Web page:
JOEDY McCREARY
Associated Press Writer
AP Photo/Gerry BroomeStudents gather on campus during a memorial for University of North Carolina student body president Eve Carson in Chapel Hill, N.C., Thursday. Carson was found dead Wednesday morning around 5 a.m.

Thousands of students gathered silently on campus to mourn Eve Marie Carson, whose body was discovered about a mile away early Wednesday.

The 22-year-old senior from Athens, Ga., had been shot several times, including at least once in the head, police said. Officials said there are no suspects and no arrests have been made.

“We have lost someone whom we cherish and love,” university Chancellor James Moeser told a massive crowd on the school’s Polk Place quad. “We’re all in a state of shock.”

A witness reported finding Carson’s vehicle, a blue 2005 Toyota Highlander with Georgia plates, near the main drag through the college town about 45 minutes west of Raleigh.

Toby Rice, of Chapel Hill, told The Associated Press his wife discovered the car and called 911.

“We saw it on the news and we heard the woman is the president of the student body, and she goes, ‘Oh my God, I just found the car,”‘ Rice said.

Lt. Kevin Gunter, spokesman for the Chapel Hill Police Department, declined to confirm whether police had found the car.

Carson’s body was found on the street at an intersection after neighbors reported hearing shots about 5 a.m. Wednesday in an upscale residential area. It was not clear why she was in the area, which does not have student housing.

Moeser said he got a call early Thursday informing him that Carson was the apparent victim.

“It was shocking,” he said. “I sat down and said ‘Oh my God.’ I couldn’t believe this.”

Police publicly identified the shooting victim as Carson on Thursday, and police Chief Brian Curran said her death appeared to be a random act.

“There is nothing to link this to anyone on this campus,” Moeser said. “We don’t want to overreact.”

On campus, students passed out daisies and carnations, and large boards were erected for students to leave written memories.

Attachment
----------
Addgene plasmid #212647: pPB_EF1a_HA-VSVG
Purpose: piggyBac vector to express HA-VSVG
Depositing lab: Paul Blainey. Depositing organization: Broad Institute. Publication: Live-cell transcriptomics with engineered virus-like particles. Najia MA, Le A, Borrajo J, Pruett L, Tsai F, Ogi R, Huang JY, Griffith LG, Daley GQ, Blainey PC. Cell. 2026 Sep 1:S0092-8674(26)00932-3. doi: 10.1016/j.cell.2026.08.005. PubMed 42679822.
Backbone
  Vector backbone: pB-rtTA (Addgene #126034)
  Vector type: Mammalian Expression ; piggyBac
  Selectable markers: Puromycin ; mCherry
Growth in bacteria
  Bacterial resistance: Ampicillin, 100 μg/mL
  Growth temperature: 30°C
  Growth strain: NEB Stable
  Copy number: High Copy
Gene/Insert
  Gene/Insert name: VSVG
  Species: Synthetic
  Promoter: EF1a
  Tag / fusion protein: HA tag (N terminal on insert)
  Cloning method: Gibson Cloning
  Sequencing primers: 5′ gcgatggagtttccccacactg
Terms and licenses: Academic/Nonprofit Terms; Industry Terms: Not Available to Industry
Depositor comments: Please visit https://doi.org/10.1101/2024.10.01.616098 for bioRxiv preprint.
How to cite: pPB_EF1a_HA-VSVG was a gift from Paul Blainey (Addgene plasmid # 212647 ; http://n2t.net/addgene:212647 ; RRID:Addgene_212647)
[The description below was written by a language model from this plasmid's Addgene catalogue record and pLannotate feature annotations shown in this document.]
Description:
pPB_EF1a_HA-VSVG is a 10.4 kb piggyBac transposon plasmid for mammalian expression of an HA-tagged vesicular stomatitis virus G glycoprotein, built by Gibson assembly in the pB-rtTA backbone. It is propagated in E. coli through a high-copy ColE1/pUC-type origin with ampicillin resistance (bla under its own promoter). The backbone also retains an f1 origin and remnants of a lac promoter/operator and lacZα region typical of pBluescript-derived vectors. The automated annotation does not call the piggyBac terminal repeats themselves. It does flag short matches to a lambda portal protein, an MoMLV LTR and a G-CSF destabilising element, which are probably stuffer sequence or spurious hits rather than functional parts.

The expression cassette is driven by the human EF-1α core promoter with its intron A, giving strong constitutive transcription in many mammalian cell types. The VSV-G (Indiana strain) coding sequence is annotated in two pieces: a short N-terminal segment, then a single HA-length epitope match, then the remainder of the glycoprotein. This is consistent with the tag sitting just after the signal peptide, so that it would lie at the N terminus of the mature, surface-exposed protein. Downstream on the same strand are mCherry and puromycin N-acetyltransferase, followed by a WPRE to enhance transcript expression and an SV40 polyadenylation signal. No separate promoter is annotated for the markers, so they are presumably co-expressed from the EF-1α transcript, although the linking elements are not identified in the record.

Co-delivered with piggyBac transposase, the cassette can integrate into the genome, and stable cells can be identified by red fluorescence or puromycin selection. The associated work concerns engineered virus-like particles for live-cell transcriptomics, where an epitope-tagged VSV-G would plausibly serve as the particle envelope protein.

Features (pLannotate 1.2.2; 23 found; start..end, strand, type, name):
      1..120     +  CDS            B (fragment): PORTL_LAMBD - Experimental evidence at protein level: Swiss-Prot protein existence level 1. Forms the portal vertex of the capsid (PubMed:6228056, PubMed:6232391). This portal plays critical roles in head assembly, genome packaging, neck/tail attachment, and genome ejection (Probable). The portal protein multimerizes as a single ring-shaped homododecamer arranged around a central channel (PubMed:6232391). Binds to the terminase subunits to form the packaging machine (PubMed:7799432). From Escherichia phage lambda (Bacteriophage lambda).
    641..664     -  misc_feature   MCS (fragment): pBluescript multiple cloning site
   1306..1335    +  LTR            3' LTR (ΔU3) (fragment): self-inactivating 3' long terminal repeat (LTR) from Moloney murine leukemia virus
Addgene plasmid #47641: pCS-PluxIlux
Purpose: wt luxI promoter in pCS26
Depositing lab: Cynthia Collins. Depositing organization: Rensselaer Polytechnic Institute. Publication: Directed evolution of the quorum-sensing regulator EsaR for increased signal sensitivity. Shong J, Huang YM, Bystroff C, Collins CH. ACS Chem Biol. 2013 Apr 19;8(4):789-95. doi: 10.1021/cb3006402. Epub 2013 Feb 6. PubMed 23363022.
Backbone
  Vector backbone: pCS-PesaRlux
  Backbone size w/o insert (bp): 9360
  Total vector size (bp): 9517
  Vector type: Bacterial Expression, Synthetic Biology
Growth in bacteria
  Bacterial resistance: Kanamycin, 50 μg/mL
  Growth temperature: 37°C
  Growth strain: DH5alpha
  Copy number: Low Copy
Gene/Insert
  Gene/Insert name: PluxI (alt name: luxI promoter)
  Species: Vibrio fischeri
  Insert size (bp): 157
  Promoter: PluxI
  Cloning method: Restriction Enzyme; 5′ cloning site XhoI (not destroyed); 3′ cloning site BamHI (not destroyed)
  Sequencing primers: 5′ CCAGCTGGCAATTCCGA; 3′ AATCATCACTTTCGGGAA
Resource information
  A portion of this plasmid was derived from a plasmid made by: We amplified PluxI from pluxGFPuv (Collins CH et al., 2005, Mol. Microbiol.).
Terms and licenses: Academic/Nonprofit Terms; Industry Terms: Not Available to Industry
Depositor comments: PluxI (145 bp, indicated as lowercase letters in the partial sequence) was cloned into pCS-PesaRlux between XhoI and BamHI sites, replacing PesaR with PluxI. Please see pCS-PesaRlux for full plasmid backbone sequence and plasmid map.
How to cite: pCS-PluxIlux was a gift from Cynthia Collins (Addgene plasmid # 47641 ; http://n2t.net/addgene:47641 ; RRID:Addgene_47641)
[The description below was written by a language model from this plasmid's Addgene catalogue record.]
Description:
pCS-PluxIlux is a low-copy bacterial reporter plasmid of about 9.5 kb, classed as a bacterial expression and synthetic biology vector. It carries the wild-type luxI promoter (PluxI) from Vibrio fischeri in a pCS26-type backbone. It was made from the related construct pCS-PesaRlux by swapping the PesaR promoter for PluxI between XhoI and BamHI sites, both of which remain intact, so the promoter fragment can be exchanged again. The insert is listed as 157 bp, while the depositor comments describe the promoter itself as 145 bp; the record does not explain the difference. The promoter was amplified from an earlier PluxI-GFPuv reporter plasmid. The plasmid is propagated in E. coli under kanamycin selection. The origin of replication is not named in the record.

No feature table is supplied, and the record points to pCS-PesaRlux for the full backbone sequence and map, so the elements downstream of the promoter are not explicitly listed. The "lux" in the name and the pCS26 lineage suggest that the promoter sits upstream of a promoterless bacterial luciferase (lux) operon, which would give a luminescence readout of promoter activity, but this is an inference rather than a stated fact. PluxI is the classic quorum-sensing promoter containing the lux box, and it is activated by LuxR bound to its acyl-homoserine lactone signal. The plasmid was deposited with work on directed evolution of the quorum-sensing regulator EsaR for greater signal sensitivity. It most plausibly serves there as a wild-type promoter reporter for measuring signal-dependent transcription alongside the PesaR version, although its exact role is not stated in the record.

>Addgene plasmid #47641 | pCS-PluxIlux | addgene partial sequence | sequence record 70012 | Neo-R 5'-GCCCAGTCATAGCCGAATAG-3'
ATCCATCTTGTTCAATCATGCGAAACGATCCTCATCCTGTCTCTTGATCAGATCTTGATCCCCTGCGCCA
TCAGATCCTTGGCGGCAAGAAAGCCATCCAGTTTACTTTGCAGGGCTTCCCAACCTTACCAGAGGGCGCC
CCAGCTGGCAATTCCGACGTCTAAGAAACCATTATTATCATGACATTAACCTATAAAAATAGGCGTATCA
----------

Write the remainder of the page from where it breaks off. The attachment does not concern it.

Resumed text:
An evening candlelight vigil was planned, and dozens of counselors from both North Carolina and nearby Duke University were available to talk to students.

Carson was a prestigious Morehead-Cain scholar and a North Carolina Fellow, taking part in a four-year leadership development program for undergraduates.

A premed student, she majored in political science and biology, taught science at a Chapel Hill elementary school, studied abroad in Cuba, and spent summers volunteering in Ecuador, Egypt and Ghana as part of a school program.

In her position as student body president, she was a member of the university’s Board of Trustees. Moeser said he last saw Carson on Tuesday, at the Tar Heels men’s basketball game against Florida State.

“This is a tragedy magnified and multiplied by the number and depth of relationships, many relationships that Eve Carson had on this campus,” Moeser told the students. “This enormous throng is a testament to the many and deep relationships.

“Eve Carson personified the Carolina spirit.”

A man answering the phone at her father Bob Carson’s business, Carson Advisory Inc. in Athens, said the family had no comment.

Maxine Easom, the principal of Clarke Central High School in Athens, where Carson graduated as valedictorian in 2004 and was also elected student body president, said she and staff members were devastated.

“Eve was just the most wonderful young woman you would ever want to know,” Easom said.

“She was brilliant. She was absolutely beautiful. Everything she did was aimed at helping other people. It’s one of the greatest tragedies I’ve ever known. Eve was one of the young women who could change the world.”